Saturday, and I went to see District 9. It was engaging, entertaining, thought provoking and hyperviolent. It was also my favorite SF film of recent times, possibly years.
Most of my observations on the movie would echo this excellent review by Howard Waldrop and Lawrence Person, so I’m just going to link through rather than largely repeating what they said.
Beyond their comments, I want to focus on a few things. First, District 9 tapped deep into my ‘suspension of disbelief’ vein. Not many movies do that to me any more. My internal editor is always on, always analyzing story, structure, technique, continuity, dialog; whether I’m reading a book, watching a movie, or, in many cases, simply experiencing real life. I suspect part of this was the pseudodocumentary format, which was incredibly well-effected, at least to my taste, and blended smoothly into the direct action scenes as the movie progressed. That alone is a huge win for me as a viewer. Obviously, this criterion is idiosyncratic, in that I can’t know whether your viewing process is analogous to mine, but basically, I’m a picky mofo, and this movie disarmed my picky.
Second, as said, it was great to see an alien invasion movie that picked up years after the fact. Everyone’s long since gotten so used to the starship overhead that it’s just landscape. (Which, on sober reflection, is a huge plot hole, but I’ll let Howard and Lawrence’s analysis address that — it worked for both us as we watched the film.) This is science fiction embedded in contemporary history, a conceit which the pseudocumentary format played directly in to. There was a level of believability to it that was far more natural than most SF films can engage.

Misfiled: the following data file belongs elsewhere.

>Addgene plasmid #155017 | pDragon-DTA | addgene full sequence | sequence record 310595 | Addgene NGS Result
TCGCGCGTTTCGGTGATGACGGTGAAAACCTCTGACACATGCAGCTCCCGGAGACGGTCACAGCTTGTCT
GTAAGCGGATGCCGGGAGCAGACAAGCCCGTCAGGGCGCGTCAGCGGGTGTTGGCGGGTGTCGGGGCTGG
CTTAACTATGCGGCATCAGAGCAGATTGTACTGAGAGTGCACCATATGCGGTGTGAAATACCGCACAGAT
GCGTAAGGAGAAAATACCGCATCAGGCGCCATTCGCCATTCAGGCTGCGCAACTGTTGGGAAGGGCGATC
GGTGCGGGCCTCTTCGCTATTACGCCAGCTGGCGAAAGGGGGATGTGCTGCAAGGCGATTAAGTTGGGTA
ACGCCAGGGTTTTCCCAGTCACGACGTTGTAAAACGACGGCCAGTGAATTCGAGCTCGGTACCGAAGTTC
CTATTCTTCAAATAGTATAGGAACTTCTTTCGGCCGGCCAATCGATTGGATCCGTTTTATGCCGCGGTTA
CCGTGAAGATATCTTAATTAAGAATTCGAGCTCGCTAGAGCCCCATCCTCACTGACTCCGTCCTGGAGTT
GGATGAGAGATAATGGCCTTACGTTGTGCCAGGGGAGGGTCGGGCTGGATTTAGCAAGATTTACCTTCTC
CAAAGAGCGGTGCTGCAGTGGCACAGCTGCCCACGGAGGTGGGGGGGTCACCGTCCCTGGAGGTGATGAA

Third, the character arcs impressed me considerably. In the early stages of the film, the human characters are presented as, if not sympathetic, at least comprehensible, while the aliens are little better than random monsters. By the end of the film, the aliens have been humanized in some very touching ways, while the humans have become monstrous, fusing the banality of evil with stereotypical corporate greed. That reversal was accomplished so smoothly that I didn’t understand it until later reflection.
Finally, I’m not sure this film could have been made outside South Africa. As others have pointed out, District 9 is very self-consciously a fable of apartheid. For me, that worked well; for some viewers, it’s intrusive to the point of complete distraction. As the case may be, the origins of this film lend an authenticity to the subject matter which I found fascinating.
Is there a lot to complain about? Sure. Could this have been a better movie? Absolutely. Was I completely taken in by the movie I saw? More than, and for that reason alone, I highly recommend it.